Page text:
Mississippi man imprisoned for murder gets chance for parole
Posted September 12
JACKSON, Miss. — A Mississippi man convicted of taking part in two fatal armed robberies at age 17 has been resentenced to life in prison with the possibility of parole.
Paul Murrell Stewart was originally sentenced to life without parole after pleading guilty to capital murder in 1996 in the 1995 slayings of two men at gas stations in the rural Mississippi Delta. As part of his plea agreement, Stewart testified against the man who shot them, Edwin Hart Turner, who was 22 at the time of the crimes. Turner was convicted of capital murder in 1997 and executed in 2012.
The U.S. Supreme Court ruled in 2012 that it's unconstitutional to sentence juveniles to mandatory life without parole. In 2016, the court said the ruling applied to the more than 2,000 inmates serving such sentences nationwide and that all but the rare irredeemable juvenile offender should have a chance of parole.
On Sept. 6, Carroll County Circuit Judge George Mitchell Jr. resentenced Stewart, now 39. The judge noted that Stewart has been well behaved in prison and has earned academic credentials, including a high school equivalency diploma and a bachelor's degree in Christian ministry.
Although Stewart pleaded guilty to capital murder, the resentencing order signed by the judge, the district attorney and Stewart's attorney said Turner was the "sole shooter" of the victims, 37-year-old Eddie Brooks and 38-year-old Everett Curry.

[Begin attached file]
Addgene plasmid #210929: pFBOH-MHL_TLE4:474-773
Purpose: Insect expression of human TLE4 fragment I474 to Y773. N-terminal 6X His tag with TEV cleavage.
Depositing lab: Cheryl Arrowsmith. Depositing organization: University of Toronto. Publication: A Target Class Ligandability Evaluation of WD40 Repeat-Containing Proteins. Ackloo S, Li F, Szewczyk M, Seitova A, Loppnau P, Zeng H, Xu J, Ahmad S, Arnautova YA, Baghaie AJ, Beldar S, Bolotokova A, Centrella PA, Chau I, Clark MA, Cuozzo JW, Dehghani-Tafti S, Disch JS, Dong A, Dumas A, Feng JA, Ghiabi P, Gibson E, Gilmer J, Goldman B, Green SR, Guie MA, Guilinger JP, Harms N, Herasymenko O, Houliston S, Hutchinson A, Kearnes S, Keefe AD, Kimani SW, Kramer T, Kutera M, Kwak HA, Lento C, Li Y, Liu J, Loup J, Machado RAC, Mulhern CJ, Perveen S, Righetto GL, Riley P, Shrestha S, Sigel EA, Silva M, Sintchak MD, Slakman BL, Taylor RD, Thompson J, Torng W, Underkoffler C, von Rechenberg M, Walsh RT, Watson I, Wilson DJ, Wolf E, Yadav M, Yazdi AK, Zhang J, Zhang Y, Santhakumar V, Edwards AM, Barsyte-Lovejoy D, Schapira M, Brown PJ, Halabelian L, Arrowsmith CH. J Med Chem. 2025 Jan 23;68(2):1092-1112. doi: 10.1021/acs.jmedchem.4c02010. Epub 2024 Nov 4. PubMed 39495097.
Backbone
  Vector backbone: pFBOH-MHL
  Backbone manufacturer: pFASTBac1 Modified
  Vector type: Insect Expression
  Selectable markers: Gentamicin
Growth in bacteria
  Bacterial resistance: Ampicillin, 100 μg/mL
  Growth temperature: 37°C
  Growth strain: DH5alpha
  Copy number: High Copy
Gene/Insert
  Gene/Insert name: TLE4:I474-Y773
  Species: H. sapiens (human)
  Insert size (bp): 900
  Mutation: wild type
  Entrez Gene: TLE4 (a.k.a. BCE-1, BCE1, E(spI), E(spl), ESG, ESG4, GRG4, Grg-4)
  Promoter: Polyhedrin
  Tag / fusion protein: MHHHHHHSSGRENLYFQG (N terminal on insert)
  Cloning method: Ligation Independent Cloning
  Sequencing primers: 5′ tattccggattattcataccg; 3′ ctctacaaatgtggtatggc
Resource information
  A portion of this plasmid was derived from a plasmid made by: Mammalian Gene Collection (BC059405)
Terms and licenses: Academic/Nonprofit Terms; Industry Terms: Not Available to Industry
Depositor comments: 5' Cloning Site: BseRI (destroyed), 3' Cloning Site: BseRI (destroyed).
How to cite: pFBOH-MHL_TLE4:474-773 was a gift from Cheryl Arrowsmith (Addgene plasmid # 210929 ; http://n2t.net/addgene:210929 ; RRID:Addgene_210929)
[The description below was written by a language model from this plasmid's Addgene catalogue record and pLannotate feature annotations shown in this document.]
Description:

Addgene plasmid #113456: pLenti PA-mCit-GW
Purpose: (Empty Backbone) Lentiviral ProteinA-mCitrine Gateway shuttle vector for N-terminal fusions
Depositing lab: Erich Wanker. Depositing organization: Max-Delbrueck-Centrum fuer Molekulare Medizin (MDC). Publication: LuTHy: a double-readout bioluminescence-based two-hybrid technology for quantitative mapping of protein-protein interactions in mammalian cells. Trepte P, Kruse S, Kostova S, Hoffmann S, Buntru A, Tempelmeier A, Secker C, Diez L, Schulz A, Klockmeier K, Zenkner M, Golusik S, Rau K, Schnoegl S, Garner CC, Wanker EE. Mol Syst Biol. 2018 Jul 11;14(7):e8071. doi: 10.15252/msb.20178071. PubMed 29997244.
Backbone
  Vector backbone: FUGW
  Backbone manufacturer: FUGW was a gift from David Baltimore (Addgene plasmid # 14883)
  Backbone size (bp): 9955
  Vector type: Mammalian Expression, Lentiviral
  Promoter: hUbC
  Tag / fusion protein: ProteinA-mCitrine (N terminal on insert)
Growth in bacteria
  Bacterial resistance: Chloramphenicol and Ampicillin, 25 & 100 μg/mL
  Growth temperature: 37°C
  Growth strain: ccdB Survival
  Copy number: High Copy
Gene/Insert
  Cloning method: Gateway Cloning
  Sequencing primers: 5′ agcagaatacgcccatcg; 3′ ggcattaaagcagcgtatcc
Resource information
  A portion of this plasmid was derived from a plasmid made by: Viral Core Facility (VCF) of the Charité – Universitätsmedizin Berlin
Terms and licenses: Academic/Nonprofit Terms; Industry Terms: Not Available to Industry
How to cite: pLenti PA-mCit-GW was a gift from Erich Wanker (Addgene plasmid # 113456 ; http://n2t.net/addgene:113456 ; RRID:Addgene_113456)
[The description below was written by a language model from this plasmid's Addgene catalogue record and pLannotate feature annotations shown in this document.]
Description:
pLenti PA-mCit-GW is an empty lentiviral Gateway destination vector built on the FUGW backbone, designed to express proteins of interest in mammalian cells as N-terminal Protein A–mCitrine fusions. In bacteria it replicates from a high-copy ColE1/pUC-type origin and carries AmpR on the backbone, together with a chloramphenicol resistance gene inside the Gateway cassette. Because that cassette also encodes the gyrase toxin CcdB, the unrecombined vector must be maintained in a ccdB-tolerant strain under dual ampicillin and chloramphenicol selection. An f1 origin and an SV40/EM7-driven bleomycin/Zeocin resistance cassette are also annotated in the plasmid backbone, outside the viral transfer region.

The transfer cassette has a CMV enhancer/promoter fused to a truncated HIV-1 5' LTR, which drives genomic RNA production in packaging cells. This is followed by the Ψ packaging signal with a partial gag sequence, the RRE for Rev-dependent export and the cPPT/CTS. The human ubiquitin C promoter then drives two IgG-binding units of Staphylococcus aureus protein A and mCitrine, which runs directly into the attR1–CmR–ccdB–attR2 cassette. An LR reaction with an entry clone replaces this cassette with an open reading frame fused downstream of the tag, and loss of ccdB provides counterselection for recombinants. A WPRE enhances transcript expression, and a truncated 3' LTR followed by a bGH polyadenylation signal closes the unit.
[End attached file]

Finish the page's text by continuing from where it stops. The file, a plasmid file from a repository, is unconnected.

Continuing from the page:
Brooks was shot to death while working Dec. 13, 1995, at a truck stop in Carroll County. Court records showed that Stewart and Turner could not open the store's cash register during an attempted robbery. Curry, an off-duty prison guard, was shot to death a short time later while pumping gas at another gas station nearby. Court records showed Stewart went inside to rob the store while Turner forced Curry to the ground and killed him.
Stewart's attorney, Hiram Eastland, said Tuesday that he and Stewart were friends when they both attended a private high school in Greenwood, Mississippi. He said people at the school also knew Turner.
"This is one of those things that just really shook our community," Eastland said of the crimes.
Mississippi law requires people to serve at least 10 years of a life sentence before being considered for parole. Because Stewart has already served longer than that, Eastland said he hopes the state Parole Board will consider Stewart for release in the next several months.
Stewart was one of 87 people in Mississippi who were originally sentenced to life without parole for crimes committed as juveniles and who were affected by the Supreme Court's rulings. More than half are still waiting to be resentenced.